On July 1, 1997, after more than a century of British rule, Hong Kong was officially handed back to China and became a Special Administrative Region. Thanks to the principle of "one country, two systems", the city retains certain prerogatives such as its money, laws and political system. Today, Hong Kong has become a world city hit by recurring political crises, while Hongkongers are still searching for their identity.
Spontaneous protests, civil disobedience movements, a battle at the ballot box... Twenty years after its handover to China on 1 July 1997, Hong Kong has become the centre of the anti-Beijing revolt. The former British colony, known for its skyscrapers and white-collar workers, has seen uprisings by young Hongkongers against Chinese rule.
Although some are barely 20 years old - like the handover itself – all of them, from the streets to the parliament benches, want the winds of democracy to blow in Hong Kong. The leaders of the "umbrella revolution", such as Nathan Law, Baggio Leung Chung-hang and Andy Chan, have sometimes become elected officials who make officials in Beijing nervous. In September 2016, these young people, who had inspired thousands of demonstrators in the autumn of 2014 to demand free elections and more autonomy from China, made an unprecedented electoral breakthrough.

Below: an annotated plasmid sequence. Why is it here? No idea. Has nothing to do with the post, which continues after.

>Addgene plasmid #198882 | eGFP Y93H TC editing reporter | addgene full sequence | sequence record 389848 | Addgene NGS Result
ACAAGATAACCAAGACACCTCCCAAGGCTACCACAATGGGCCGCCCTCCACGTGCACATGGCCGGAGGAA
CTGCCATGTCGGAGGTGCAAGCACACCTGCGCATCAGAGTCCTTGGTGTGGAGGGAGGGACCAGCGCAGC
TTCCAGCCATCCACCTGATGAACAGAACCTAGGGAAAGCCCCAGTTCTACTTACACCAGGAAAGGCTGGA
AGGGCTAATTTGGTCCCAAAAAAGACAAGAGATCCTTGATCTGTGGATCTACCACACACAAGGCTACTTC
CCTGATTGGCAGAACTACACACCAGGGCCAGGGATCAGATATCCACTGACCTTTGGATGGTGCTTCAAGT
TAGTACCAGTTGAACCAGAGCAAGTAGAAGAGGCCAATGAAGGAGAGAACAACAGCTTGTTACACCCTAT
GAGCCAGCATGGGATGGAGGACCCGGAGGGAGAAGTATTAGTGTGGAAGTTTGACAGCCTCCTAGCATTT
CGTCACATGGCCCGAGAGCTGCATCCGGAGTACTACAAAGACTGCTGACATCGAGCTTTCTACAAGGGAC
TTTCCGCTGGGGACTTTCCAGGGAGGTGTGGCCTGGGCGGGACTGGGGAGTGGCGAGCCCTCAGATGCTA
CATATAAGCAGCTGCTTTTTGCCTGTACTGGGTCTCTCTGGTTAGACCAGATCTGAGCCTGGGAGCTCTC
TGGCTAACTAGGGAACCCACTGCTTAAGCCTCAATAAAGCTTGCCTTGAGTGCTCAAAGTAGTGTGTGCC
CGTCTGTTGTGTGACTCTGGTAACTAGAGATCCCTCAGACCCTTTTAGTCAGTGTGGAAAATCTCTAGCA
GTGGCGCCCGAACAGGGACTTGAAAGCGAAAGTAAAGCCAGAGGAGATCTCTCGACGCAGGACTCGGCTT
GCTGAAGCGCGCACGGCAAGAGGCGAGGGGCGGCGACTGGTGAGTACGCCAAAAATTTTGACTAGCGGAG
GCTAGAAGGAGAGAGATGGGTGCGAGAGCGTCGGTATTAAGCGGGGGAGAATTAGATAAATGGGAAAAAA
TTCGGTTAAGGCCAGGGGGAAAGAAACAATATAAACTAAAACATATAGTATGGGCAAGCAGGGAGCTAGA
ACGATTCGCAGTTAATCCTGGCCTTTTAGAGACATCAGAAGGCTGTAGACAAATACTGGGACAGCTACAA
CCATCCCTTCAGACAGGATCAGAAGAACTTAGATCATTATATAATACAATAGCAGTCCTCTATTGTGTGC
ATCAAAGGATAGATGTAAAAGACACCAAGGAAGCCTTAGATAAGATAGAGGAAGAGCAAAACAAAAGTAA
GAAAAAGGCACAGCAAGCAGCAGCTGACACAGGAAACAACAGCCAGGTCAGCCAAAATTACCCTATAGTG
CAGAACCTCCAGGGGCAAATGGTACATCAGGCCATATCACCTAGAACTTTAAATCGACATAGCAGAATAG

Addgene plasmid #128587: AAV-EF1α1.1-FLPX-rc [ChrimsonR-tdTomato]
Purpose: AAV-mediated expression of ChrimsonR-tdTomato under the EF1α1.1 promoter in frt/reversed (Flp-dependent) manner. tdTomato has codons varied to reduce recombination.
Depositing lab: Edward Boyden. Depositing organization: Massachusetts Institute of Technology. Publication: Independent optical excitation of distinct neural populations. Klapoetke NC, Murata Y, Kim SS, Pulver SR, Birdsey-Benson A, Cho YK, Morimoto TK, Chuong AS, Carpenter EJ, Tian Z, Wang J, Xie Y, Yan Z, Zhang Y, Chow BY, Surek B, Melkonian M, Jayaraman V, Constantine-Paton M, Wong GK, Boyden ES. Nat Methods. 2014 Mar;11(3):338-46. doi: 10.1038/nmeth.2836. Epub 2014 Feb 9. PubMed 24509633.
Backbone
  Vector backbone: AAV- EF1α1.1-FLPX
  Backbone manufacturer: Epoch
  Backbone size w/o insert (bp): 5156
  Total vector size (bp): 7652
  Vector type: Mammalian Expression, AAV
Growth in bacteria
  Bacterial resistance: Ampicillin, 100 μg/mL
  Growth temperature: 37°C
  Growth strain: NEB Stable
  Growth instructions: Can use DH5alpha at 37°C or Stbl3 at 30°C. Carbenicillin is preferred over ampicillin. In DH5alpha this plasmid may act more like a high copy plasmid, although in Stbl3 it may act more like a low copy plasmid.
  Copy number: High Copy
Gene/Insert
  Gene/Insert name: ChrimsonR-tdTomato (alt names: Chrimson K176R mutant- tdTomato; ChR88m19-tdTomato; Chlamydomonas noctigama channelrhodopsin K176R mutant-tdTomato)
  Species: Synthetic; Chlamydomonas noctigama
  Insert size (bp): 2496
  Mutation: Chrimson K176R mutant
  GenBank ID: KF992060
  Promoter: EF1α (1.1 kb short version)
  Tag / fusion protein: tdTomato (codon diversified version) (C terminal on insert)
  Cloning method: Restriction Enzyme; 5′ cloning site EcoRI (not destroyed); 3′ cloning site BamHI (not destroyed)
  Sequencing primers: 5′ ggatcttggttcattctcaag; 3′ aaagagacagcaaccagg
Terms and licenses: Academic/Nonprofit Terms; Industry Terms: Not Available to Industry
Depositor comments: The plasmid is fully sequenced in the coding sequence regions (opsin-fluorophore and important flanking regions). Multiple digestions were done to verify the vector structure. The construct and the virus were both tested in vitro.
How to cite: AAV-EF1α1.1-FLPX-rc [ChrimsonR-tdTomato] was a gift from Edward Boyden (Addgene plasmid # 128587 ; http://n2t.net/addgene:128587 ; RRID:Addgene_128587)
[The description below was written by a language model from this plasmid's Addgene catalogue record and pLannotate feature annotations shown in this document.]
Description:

>> Also watch our interview: "Hong Kong's umbrella revolution is not dead"
Old guard and businessmen
But faced with those demanding more freedom and even independence, Beijing is locking down everything, even if that calls into question the fundamental principle of "one country, two systems" which has governed Hong Kong since its handover. The central government in Beijing can still count on the support of a large segment of the population, who strongly feel they belong to the Chinese nation.
For if anger rages in Hong Kong, it is precisely because the pro-democracy youngsters who want to distance themselves from China are opposed by another, older, generation, which proclaims its attachment to the mainland. The business community, which has benefited from the Chinese economic boom, is another reminder that Hong Kong cannot do without Beijing.
Twenty years after the handover of Hong Kong to China, our reporter went to take the pulse of a city that has not yet completed its transformation and which remains split between two generations, more divided than ever over their identity.